Continuing the current mecha theme, this week is all about a series in which mecha do play a part, but they only form a small section of a much bigger story.
To give the series its full title, Code Geass: Lelouch of the Rebellion, began in 2006, broadcasting two series on TV spanning 50 episodes, and a series of Original Video Anime (OVA) which are currently still being made and released. The series is at times quite complicated, given that it is set in a world with an alternative history, but there are great moments too. Part of this relates to the mecha battles, but mostly it is the psychological and thriller aspect concerning its antihero-like central character, Lelouch Lamperouge.
The series is set in a version of Earth controlled by three superpowers: the EU (which includes Britain), the Chinese Federation, and the Britannia Empire, which does not actually include Britain, but the remains of the British Empire, such as America, which has since gone on to invade countless other countries and continents. At the beginning of the story, the Empire successfully invades Japan, renaming it “Area 11” with the Japanese being dubbed “Elevens” by their occupiers.
The central story follows two main characters, both childhood friends who have sought different paths. One is Lelouch, an exiled Britannian prince who now looks after his sister Nunnally, who following the murder of their mother has become blind and unable to walk. Thus Lelouch has to take constant care for her. The other is Suzaku Kururugi, son of Japan’s last PM, who decides to join the Britannian army and is made an honorary Britannian. Both ultimately have the same goal: bringing down the Empire. But while Lelouch favours rebellion and revolution, Suzaku plans to change the system from within.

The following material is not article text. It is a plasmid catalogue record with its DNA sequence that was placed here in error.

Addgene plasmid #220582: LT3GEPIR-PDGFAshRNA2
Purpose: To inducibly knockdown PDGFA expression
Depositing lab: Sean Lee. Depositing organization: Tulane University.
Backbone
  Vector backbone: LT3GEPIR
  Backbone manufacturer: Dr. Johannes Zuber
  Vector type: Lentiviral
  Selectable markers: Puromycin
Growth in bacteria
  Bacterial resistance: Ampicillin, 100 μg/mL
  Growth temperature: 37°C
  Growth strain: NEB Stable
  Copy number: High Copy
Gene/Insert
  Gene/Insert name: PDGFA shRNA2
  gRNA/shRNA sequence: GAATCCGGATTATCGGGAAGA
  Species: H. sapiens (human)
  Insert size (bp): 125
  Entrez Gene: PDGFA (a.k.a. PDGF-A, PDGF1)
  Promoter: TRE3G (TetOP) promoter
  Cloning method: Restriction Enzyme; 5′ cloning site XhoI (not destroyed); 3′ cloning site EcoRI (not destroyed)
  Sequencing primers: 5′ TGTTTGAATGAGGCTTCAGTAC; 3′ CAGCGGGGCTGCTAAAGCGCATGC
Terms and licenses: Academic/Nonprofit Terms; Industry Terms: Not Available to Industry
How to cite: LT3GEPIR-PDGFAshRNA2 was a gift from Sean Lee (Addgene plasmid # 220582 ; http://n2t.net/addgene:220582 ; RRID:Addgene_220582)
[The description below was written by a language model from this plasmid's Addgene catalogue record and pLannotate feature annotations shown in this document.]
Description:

Suzaku becomes an expert at fighting with the army’s range of mecha, called “Knightmares”, and is eventually put in charge of an experimental model called the “Lancelot”. Meanwhile, Lelouch is constantly planning of how to start his fight. One day, he discovers a strange girl who calls herself C.C., an immortal “witch”. Under the condition that one day Lelouch will grant her greatest wish, C.C. gives him a special power called “Geass”. The power varies from person-to-person. In Lelouch’s case, it infects his left eye, giving him the power to force anyone to obey any order he gives if he has direct eye contact with them, from committing suicide to carrying out a long-term plan of sabotage.
With this new power, Lelouch adopts the masked alter-ego of “Zero”, begins recruiting allies, and forms a rebel mecha army called the “Black Knights” to take down Britannia. However, this results in him having to hide his identity from everyone except C.C. and constant fighting with his old friend Suzaku in his Lancelot.
In this series, the central plus point are the characters, especially antihero Lelouch. His central plan is to bring down an entire Empire, which is somewhat heroic, but he is willing to do just about anything in order to achieve it. The end justifies the means, even if it results in the loss of hundreds of lives. He is slightly similar to Light Yagami of Death Note (See column No. 8), in that as the story goes along they both become increasingly unstable and megalomaniacal. Lelouch’s Geass powers also begin to have side-effects.
Another plus point is that Code Geass seems to have a bit of something for everyone. There are battles, there is a bit of thriller, there is the psychological aspect, other side characters offer romantic stories, comedic turns and so on. The art also deserves a mention. The character designs were created by the Clamp group of female manga artists who are one of the most successful groups of women in the manga world.
Certain aspects of the story may be a bit confusing, but other than that Code Geass is a very good story with a brilliant protagonist.
Both TV series of Code Geass are available on DVD and Blu-Ray from Manga Entertainment and Kaze. The OVA have yet to be released over here, with some still in production.